This is the seventh blog-post from Paola Loy Villagran, the recipient of the ESOMAR Foundation scholarship in Guatemala.
The last months I have been so busy that I have not even felt them, I am really learning a lot, working hard for the final exams this year.
I am recently receiving an Anthropology of Consumption and Neuromarketing course which introduces us to study different areas of consumption from a multidisciplinary perspective, combining approaches of the social sciences to understand the decision-making process of the consumer in a globalized environment. The main research method we are using is qualitative, particularly ethnographic. The course combines theoretical, analytical and methodological elements, all based on academic books and journals of recognized prestige.
Also, we are working in the design of effective and innovative distribution channels for real companies during classes, so it gives all students the opportunity to learn about current trends of distribution, communication and digital management to achieve business efficiency. The courses challenge us to solve cases of real companies, defend points of view as a team, like people in real companies do every day.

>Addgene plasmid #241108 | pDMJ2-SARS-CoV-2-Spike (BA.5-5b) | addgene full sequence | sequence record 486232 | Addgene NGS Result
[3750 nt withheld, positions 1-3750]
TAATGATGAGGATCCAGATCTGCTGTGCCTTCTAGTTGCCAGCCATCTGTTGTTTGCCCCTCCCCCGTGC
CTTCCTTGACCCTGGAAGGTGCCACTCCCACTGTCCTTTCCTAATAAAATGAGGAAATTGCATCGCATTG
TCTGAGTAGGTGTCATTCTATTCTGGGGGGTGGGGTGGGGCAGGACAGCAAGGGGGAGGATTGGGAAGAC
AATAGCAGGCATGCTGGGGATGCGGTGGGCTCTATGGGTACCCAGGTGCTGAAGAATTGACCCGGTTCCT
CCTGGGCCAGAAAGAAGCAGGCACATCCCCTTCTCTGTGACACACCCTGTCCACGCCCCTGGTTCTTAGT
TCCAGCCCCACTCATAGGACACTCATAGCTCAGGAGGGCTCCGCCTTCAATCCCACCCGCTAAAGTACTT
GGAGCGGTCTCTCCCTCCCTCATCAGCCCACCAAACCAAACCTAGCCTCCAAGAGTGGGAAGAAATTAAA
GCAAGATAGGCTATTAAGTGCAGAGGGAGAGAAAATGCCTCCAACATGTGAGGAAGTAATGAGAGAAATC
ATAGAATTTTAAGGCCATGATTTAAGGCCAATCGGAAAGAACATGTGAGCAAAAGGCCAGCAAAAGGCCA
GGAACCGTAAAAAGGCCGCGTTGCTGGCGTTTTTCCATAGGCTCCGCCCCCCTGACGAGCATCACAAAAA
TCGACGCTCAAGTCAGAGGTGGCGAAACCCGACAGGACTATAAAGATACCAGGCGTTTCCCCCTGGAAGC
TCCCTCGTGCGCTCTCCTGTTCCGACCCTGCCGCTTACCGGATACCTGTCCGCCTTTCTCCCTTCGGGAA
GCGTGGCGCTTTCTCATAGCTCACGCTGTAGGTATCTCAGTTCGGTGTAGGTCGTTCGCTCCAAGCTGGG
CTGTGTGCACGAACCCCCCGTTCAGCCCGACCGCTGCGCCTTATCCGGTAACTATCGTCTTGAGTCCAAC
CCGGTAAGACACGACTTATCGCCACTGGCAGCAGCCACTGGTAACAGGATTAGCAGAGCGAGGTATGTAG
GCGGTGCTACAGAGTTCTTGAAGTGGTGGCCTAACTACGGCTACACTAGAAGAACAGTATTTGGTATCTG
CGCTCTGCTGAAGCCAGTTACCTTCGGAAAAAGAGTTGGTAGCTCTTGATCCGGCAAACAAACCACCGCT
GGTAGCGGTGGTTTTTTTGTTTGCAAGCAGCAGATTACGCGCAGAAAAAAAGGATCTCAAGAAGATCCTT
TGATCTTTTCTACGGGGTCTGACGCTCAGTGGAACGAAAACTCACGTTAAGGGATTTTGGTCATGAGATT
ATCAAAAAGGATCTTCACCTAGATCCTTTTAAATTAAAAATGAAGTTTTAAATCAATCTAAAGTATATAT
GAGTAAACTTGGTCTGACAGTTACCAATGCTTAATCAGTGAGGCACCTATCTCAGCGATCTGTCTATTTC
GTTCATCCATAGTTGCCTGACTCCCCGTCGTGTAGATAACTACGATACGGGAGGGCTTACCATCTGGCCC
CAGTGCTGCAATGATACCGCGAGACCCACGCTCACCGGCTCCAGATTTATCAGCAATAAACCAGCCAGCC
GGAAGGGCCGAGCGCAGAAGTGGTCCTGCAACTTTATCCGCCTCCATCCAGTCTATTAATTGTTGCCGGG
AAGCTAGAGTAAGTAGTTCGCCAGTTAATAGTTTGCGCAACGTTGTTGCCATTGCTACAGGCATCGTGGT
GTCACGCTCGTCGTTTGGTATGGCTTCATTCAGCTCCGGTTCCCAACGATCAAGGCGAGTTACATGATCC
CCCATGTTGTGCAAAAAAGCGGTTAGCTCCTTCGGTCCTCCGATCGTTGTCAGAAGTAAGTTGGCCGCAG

In personal terms, my birthday is coming soon, so I am really looking forward to celebrating it with all my family and enjoy one of the many traditions of the country and that I like so much to mention in this blog.
I am talking about the enormous and colorful kites soaring over the skies of Guatemala on the first and second of November of each year, a tradition that is part of the All Saints’ Day celebrations.
Kites with diameters between 24 and 30 meters are made of cloth and paper with bamboo frames, they usually contain religious or folkloric themes so they can be flown in the nearby Sacatepéquez cemetery to honor the dead during special dates.
People from all around the world visit Santiago Sacatepéquez during this event in order to learn about the legends of the country and that special day. According to the elders, the impact of the wind against the paper takes away the bad spirits, so the locals spent hours to make kites so the good spirits remain calm and stop receiving unwanted visits.